Department of Anthropology


Publication details for Professor Robert A. Barton

Barton, R.A. (2006). Primate brain evolution: integrating comparative, neurophysiological and ethological data. Evolutionary Anthropology: Issues, News, and Reviews 15(6): 224-236.

Author(s) from Durham


“Undoubtedly the most distinctive trait of the Primates, wherein this order
contrasts with all other mammalian orders in its evolutionary history, is the tendency towards the development of a brain which is large in proportion to the total body weight, and which is particularly characterized by a relatively extensive and often richly convoluted cerebral cortex (p. 228).”1 While this statement is generally true, primate brains vary in size nearly one thousand-fold, from a mass of 1.8 g in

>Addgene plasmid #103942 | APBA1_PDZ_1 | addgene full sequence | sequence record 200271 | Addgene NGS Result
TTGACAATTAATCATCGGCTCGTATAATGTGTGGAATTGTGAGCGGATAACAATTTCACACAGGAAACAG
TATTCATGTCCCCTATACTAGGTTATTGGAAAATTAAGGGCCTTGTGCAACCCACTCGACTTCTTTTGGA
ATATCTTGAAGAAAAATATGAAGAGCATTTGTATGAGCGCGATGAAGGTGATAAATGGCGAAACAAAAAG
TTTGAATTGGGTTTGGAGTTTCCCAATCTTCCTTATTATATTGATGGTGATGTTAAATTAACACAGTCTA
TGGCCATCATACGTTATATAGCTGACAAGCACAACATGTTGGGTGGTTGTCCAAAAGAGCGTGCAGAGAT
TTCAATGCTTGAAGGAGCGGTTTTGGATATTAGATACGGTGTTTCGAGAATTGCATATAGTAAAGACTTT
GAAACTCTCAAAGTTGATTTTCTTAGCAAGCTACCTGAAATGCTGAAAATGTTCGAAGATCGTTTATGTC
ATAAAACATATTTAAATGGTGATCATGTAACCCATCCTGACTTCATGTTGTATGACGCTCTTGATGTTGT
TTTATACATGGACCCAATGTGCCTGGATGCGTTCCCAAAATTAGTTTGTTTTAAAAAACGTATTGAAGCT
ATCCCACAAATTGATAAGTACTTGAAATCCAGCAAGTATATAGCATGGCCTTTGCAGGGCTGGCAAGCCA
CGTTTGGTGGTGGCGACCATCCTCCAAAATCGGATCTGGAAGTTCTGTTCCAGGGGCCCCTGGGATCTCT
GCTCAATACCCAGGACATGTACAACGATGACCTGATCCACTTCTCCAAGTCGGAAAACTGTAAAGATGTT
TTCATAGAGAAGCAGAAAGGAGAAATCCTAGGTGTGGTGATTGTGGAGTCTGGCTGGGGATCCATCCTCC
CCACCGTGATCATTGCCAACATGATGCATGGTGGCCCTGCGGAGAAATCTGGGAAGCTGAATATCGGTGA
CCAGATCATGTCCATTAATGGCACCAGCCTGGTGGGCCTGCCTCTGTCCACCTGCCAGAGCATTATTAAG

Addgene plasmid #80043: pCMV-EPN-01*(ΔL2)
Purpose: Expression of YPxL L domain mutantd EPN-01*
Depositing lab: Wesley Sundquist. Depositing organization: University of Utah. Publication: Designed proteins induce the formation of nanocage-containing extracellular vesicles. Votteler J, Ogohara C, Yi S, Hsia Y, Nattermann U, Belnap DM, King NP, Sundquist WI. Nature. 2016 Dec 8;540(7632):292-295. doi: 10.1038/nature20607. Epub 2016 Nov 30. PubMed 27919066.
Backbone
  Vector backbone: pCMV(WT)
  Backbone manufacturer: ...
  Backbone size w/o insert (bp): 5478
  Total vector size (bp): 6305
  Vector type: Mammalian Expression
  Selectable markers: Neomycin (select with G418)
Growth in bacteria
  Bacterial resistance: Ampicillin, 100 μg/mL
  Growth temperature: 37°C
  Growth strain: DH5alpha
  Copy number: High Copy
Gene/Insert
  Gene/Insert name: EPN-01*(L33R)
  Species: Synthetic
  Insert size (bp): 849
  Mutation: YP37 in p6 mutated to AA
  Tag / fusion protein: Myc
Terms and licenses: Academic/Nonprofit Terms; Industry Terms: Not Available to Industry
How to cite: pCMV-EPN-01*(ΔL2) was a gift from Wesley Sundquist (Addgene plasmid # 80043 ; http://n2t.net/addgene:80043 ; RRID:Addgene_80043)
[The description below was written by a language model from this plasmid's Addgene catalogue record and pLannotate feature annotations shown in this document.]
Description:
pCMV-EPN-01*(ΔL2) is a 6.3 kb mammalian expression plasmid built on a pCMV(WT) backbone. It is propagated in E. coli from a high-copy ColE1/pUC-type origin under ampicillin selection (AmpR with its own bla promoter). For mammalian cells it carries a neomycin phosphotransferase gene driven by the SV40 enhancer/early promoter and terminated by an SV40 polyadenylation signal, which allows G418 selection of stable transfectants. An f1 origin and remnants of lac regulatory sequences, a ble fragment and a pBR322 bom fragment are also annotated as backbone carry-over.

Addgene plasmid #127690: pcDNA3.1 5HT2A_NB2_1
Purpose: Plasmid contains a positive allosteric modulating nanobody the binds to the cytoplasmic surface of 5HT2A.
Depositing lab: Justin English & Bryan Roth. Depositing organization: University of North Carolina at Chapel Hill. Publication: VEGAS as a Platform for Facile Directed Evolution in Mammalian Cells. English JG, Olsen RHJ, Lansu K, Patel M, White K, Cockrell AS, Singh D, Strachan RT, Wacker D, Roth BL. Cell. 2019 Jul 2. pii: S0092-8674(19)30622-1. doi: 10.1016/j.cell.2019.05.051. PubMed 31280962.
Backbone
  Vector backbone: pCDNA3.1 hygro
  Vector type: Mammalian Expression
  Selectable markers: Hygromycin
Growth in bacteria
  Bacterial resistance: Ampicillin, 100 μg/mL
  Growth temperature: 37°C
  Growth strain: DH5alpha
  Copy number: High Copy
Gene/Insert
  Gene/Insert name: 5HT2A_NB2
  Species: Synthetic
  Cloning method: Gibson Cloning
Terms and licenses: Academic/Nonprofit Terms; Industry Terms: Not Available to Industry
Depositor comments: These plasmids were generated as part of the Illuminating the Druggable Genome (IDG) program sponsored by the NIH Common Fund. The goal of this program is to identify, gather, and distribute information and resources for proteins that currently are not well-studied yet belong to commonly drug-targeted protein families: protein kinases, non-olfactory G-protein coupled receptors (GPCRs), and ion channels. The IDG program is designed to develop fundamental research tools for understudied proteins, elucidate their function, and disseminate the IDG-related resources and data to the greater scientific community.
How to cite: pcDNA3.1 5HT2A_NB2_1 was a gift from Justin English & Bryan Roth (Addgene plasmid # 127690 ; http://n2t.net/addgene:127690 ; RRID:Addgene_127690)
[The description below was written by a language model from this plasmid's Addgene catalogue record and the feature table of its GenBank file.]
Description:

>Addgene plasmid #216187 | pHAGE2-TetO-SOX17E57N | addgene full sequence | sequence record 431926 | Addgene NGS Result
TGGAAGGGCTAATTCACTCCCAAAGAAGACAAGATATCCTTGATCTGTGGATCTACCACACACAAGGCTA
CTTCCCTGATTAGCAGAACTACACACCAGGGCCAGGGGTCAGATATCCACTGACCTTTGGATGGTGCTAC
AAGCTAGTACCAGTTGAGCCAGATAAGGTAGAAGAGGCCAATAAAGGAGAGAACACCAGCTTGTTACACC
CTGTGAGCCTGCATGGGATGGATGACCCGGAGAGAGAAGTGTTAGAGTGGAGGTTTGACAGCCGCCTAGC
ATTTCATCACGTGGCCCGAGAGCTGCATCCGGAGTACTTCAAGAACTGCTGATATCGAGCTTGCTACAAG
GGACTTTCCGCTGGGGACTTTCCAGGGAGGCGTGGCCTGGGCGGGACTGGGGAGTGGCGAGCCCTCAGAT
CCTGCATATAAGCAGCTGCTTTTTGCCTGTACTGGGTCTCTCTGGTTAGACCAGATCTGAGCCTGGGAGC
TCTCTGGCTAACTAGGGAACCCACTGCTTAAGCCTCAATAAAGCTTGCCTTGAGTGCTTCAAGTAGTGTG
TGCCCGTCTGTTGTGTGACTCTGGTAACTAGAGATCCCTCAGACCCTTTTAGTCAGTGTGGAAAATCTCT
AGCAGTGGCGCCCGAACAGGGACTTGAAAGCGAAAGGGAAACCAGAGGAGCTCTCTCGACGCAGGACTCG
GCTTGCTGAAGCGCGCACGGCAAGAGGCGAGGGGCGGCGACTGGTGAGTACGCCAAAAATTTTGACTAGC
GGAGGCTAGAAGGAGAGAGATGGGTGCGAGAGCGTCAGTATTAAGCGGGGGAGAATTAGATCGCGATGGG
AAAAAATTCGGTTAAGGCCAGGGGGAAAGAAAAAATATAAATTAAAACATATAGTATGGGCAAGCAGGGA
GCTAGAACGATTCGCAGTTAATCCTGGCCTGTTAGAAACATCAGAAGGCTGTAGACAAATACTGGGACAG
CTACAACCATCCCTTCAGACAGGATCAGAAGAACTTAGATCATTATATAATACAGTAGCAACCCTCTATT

the tiny mouse lemur to 1,300 g in modern humans. Many attempts have been
made to understand both the distinctiveness of primate brains and the variation observed within the order: How did such variation evolve and why, and what are its cognitive implications? Following Jerison’s2 masterly review thirty years ago,comparative studies have highlighted suggestive correlations of brain size. However, the meaning and validity of these correlations have been vigorously debated. It has become clear that progress depends on taking great care in the use of comparative methods and in finding multiple converging strands of comparative evidence as opposed to making speculative interpretations of single correlations.
In particular, recent work demonstrates the value of examining how evolutionary
changes at different anatomical levels interrelate.